Why It Is Not Just Equipment Keeping Construction Workers Safe
Most people are familiar with the iconic 1930s images by photographer Charles Ebbets of the construction of Rockefeller Center or the Empire State Building, the workers sitting on I-beams 30 stories high, eating lunch as their legs dangle over the drop.
That was nearly 100 years ago; today, building a skyscraper in New York or Chicago could not be more different. Still, as these cities once again face a building boom, many of the basic risks to workers remain the same; falling, or being blown off buildings by high winds; being injured during the movement of heavy concrete and steel materials; being hurt by falling objects, etc.
A major part of today’s safer work environment is thanks to the efforts of the Occupational Safety and Health Administration, better known as OSHA, along with a dedicated approach by many municipalities and construction companies to create safer practices and preventative measures. There have also been improvements in safety and construction equipment. Some typical requirements are for workers to wear personal safety equipment such as hardhats and safety glasses to protect them from debris, and high-visibility vests to ensure that machinery operators can see that their work areas are free of personnel.
Many construction companies have dedicated safety managers who oversee general safety procedures, and cities like New York also have their own building safety codes which are checked by inspectors. This includes, for example, regulations about using cranes in the cramped New York skyline, or making sure that hazardous chemicals are not stored in locations where they might mix and cause fires or toxic fumes. In addition, state and federal safety inspectors also conduct checks to ensure that job sites have the necessary precautions to help prevent injuries.
As modern cities grow vertically with ever taller buildings, more risks come to workers. In fact, according to OSHA statistics, falls accounted for 381 out of 971 total construction industry deaths in 2017, amounting to over 39.2 percent of all construction related deaths. To combat these skewed statistics, OSHA lays out common sense rules for operating at heights; for example, anyone working above six feet is required to wear a safety harness that is attached to a hard point, in case the worker slips or is blown off the building by winds.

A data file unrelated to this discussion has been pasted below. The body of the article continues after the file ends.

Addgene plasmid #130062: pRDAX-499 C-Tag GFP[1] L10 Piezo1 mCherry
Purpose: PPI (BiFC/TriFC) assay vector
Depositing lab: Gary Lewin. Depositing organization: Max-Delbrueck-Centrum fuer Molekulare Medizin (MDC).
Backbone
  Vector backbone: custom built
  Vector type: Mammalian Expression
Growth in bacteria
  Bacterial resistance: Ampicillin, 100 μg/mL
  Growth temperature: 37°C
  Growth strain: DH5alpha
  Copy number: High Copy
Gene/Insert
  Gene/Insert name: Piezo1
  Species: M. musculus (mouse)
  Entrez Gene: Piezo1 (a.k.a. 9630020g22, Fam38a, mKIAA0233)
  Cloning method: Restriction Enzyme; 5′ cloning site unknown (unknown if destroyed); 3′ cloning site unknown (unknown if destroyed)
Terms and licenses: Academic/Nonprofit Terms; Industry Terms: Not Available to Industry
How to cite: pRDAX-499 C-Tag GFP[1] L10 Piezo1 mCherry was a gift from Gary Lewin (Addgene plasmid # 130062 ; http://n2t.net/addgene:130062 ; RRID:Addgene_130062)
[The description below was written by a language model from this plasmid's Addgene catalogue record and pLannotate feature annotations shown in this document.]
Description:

Handrails, railings, and toe boards also help to give workers support and protection against accidental falls. Obviously, this is a huge departure from the working practices that the photographer Ebbets captured in 1930s New York.
When working up high, however, simply falling is not the only concern. Well built, sturdy scaffolding is one of the most important factors for keeping the construction crew safe, as this supports them as they work their way up the building. This has become one of the most regulated aspects of safe high-rise construction.
Essentially, there are different kinds of scaffolding classified by how they are supported and anchored. This is important for the workers to know, since they are required to clip their safety lines to a solid support; some scaffolds do not have the same structural integrity as other kinds, making them insufficient to clip a safety line to.
While safety equipment has come a long way since the first skyscrapers were built, perhaps the biggest change is in the comprehensive rules and regulations, the ethos, surrounding safety on the job site. At the end of the day, there is no magical tool or hard hat that will stop injuries; rather, it’s this safety net of preventative measures that will keep accidents from happening in the first place.